Rich Lowry looks at the “green” part of the green-jobs czar’s demise. He remarks on how unremarkable the Marxist Van Jones was within the environmental movement. He explains:
How did a radical agitator like Jones arrive in the Obama administration? He’s just part of the fraternity. “We were so delighted to be able to recruit him into the White House,” Valerie Jarrett said a few weeks ago. “We were watching him.” In its story about his ouster, the Washington Post called him a “towering figure” in the environmental movement.
Jones had been the Great Black Hope of environmentalism. The movement is only slightly less white than the Daughters of the American Revolution. So it naturally took to Jones with his racially charged rhetoric about “greening the ghetto.” He offered street cred the average vanilla-latte environmentalist lacked.
For Jones, the environmental movement is a perfect vehicle. In today’s America, it is the most natural place for someone with Marxist sensibilities and aspirations outside a college English department. A frontal assault on capitalism on behalf of the working people of the world is passé and doomed. A stealth assault on capitalism in the name of saving the planet is chic and entirely plausible. In this sense, green is the new red.
It is also a racket, of course. Left unsaid in all this is the number of “green jobs” created or creatable by government. Sure, you can “create” jobs, at least temporarily, by enough government expenditure, but only by taking money from individuals and businesses that could be, among other things, creating jobs (many more as it turns out) on their own. As David Kreutzer of Heritage put it:
Government expenditures are not free. Economists know this and most others recognize it when they take the time to think about it. Unfortunately, it seems not everybody takes that time.
In a story fit for satire in The Onion, a renewable energy research group, bankrolled by a $1.1 billion subsidy from the Department of Energy, concludes that huge government subsidies for renewable energy don’t reduce employment after all. However, their reasoning works only so long as the subsidies don’t come out of anybody’s pocket—a practical and theoretical impossibility.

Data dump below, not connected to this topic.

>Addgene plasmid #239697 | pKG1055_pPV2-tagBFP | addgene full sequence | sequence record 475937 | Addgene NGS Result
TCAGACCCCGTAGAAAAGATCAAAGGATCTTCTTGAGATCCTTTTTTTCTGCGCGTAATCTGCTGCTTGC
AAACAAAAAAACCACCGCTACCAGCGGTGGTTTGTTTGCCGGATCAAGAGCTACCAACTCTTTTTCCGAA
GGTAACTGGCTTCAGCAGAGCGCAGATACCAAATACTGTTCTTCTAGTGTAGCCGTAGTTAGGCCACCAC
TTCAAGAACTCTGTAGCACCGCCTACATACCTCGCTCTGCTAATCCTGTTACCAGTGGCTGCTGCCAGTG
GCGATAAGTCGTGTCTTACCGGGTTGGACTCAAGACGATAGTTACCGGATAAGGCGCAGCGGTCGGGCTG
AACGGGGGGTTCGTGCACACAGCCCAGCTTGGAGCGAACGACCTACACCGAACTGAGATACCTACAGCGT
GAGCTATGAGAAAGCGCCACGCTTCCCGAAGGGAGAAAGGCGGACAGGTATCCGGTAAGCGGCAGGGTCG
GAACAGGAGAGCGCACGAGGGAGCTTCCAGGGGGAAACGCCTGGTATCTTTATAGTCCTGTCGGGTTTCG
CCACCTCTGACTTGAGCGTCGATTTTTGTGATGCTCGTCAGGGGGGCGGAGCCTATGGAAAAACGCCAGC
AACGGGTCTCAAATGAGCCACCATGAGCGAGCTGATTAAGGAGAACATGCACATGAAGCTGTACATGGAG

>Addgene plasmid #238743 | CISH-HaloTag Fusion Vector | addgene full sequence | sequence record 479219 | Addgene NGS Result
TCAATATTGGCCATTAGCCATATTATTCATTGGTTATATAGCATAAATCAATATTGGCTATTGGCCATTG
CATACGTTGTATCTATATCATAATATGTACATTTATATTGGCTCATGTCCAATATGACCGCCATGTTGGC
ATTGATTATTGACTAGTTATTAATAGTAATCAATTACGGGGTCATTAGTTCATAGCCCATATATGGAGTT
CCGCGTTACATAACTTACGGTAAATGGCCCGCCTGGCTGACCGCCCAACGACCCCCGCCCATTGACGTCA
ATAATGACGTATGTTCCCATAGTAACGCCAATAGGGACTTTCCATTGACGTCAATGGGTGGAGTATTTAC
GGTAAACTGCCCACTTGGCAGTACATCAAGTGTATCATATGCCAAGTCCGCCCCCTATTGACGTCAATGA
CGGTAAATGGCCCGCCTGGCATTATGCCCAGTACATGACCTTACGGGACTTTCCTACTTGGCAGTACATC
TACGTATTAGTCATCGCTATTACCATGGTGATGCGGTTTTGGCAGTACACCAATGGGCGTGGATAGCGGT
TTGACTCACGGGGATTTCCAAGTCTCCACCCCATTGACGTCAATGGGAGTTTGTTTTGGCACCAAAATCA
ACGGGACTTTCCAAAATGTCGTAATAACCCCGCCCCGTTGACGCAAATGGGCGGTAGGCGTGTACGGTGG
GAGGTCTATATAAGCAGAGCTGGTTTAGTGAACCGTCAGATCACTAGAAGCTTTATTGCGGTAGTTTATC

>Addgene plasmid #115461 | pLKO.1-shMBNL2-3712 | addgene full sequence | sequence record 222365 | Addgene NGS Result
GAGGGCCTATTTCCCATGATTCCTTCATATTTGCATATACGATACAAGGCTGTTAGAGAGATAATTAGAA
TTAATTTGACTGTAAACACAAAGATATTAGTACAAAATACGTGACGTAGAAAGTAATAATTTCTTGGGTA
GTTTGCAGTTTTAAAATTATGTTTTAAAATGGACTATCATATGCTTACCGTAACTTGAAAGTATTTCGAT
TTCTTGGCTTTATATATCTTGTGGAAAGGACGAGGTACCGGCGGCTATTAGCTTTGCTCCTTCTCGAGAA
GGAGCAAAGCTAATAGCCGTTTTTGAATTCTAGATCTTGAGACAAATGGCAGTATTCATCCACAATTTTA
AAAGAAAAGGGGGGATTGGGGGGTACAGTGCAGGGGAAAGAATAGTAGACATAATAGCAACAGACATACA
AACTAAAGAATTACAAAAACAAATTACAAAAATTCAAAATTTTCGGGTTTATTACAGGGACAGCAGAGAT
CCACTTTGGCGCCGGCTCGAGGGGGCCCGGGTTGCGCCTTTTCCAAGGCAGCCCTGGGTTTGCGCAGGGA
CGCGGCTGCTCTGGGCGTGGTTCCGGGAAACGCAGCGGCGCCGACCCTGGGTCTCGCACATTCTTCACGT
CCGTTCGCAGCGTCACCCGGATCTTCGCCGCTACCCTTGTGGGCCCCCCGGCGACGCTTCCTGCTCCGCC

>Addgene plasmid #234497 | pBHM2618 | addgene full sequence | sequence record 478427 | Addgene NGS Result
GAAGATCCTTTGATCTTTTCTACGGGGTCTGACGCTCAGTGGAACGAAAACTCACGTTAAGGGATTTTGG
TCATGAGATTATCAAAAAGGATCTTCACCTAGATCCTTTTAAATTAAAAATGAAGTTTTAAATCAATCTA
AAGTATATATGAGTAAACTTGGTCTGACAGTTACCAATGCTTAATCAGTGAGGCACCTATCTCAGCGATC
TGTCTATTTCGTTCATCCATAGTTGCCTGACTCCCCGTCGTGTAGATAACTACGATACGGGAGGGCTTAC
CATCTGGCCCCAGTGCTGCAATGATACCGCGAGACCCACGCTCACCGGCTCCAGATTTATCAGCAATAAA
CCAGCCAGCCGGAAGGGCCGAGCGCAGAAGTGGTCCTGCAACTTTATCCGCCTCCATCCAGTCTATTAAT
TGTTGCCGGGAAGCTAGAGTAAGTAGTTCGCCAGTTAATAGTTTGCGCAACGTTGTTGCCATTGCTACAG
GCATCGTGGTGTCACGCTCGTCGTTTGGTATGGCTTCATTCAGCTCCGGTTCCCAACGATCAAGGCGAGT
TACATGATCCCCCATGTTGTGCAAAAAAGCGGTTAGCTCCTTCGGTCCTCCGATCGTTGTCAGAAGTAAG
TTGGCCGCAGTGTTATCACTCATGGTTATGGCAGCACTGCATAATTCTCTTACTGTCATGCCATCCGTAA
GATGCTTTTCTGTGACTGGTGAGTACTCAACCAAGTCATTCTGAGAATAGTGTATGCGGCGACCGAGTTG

In fact, by subsidizing green jobs while regulating other disfavored industries and taxing energy, the net result is a loss of jobs. And those lost jobs are private-sector jobs that don’t require the constant support and meddling of an ever expanding government, one with plenty of room for Van Jones.
Moreover, as Gov. Mitch Daniels pointed out earlier this year in explaining the job-killing aspect of cap-and-trade legislation, the whole scheme looks an awful lot like something the Left constantly rails against — imperialism:
Quite simply, it looks like imperialism. This bill would impose enormous taxes and restrictions on free commerce by wealthy but faltering powers — California, Massachusetts and New York — seeking to exploit politically weaker colonies in order to prop up their own decaying economies. Because proceeds from their new taxes, levied mostly on us, will be spent on their social programs while negatively impacting our economy, we Hoosiers decline to submit meekly.
The Waxman-Markey legislation would more than double electricity bills in Indiana. Years of reform in taxation, regulation and infrastructure-building would be largely erased at a stroke. In recent years, Indiana has led the nation in capturing international investment, repatriating dollars spent on foreign goods or oil and employing Americans with them. Waxman-Markey seems designed to reverse that flow. “Closed: Gone to China” signs would cover Indiana’s stores and factories.
So among the many disconcerting things about the Jones debacle is the realization that just about everyone in the administration thought Jones was doing something useful. It was “useful” only if the end game is to accelerate the growth of government and the crippling of the private sector.